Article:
Last week, the North Carolina Court of Appeals published four opinions in workers’ compensation and personal injury cases. In Berardi v. Craven County Schools, the Court considered and described the Industrial Commission’s new process for expedited medical motions, which speed up resolution of medical treatment disputes in workers’ compensation cases. At issue was whether the employer could appeal a decision of the Commission granting one such motion. The Court held that it could not because the order was interlocutory, i.e. it did not resolve all issues, the usual prerequisite for appeals.
In Freeman v. Rothrock, the North Carolina Supreme Court had sent the case back to the Court of Appeals after reversing it and rejecting the judicial creation of a bar to recovery of worker’s compensation benefits when an employee made misrepresentations at the time of hiring about his physical condition. On remand, the Court addressed the other appealed issues from the Commission, and affirmed the Commission’s conclusions that the plaintiff is entitled to ongoing total disability benefits and that the employer is not entitled to a credit based on previous clinchers (settlements) with the plaintiff.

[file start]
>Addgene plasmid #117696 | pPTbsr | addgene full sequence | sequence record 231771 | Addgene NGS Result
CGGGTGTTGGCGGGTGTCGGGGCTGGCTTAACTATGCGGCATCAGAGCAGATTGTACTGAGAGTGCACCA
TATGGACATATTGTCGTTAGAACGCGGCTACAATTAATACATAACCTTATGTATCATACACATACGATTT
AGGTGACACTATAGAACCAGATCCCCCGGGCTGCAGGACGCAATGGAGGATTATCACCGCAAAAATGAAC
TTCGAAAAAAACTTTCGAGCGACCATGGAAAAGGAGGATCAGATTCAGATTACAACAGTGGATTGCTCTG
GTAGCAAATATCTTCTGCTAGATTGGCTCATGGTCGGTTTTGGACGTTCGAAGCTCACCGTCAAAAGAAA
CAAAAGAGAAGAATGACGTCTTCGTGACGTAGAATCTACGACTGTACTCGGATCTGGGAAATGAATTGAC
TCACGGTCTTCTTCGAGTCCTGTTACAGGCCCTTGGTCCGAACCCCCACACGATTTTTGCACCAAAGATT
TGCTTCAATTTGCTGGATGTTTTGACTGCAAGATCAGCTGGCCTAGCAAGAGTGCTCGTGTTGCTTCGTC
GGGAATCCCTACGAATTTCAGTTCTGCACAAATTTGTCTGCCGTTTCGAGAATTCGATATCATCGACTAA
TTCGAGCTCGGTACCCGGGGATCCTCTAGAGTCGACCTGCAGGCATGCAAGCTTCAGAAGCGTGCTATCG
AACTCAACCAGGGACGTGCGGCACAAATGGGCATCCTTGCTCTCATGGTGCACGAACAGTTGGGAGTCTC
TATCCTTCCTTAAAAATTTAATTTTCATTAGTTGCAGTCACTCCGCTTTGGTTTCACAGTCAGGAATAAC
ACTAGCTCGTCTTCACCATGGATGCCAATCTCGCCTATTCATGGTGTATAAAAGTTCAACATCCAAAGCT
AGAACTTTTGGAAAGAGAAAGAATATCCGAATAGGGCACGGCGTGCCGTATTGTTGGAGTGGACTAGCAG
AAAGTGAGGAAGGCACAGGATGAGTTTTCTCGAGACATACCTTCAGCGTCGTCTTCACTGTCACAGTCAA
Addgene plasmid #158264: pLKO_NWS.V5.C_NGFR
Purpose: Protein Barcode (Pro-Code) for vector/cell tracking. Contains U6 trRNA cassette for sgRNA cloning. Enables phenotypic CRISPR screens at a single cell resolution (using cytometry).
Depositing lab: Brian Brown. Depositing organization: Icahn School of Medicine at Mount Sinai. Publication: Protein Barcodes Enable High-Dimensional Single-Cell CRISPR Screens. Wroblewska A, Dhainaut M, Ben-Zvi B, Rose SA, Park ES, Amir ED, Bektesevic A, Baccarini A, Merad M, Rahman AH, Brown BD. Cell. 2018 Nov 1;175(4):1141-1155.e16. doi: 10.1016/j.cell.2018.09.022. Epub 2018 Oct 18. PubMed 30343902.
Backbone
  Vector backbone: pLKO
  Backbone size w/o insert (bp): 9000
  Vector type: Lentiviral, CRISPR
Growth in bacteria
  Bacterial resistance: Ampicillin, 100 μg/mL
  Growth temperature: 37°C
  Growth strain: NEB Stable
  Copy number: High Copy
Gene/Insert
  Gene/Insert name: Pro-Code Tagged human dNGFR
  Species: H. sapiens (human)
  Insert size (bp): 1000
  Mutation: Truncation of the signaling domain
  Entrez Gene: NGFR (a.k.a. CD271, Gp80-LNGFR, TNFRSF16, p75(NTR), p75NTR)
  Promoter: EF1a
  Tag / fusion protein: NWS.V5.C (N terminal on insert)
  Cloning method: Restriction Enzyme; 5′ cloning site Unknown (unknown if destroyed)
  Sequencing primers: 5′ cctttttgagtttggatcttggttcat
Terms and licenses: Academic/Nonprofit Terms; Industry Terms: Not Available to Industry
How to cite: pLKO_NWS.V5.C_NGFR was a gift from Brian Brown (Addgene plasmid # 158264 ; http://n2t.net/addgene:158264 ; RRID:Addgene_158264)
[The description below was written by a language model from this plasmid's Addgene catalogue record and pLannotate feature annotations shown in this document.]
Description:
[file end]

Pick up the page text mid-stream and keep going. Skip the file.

In Beckles-Palomares v. Logan, the Court addressed the City of Winston-Salem’s defense of governmental immunity, which arose out of an accident where an intoxicated driver struck and killed a seven-year-old boy riding his bicycle. The plaintiff, the boy’s mother, brought claims against several parties, including the City for failing to keep the particular streets safe in various specific ways. The Court rejected the City’s defense of immunity, concluding that the public duty doctrine only applies to law enforcement activities, and that the statutes at issue waived immunity. The Court also rejected its defenses on summary judgment, allowing the plaintiff’s claims against the City to go to a jury.
Finally, in Blackwell v. Hartley, the Court addressed evidence provided by accident reconstruction experts. In this case, plaintiff Blackwell was driving her car with her son, stopped at an intersection, checked traffic in both directions, entered the intersection, and her car was struck by Hatley’s pick-up truck. One of the key disputes was whether Hartley was exceeding the speed limit, and whether plaintiff’s expert could testify about Hartley’s speed. Although a recent law changed this rule, the Court held that for accidents occurring prior to December 1, 2006, an accident reconstruction expert cannot opine on the speed of a vehicle without observing the accident. The Court also affirmed the dismissal of plaintiff’s claims against the town where the accident took place, concluding that there was no evidence of negligence on the town’s part.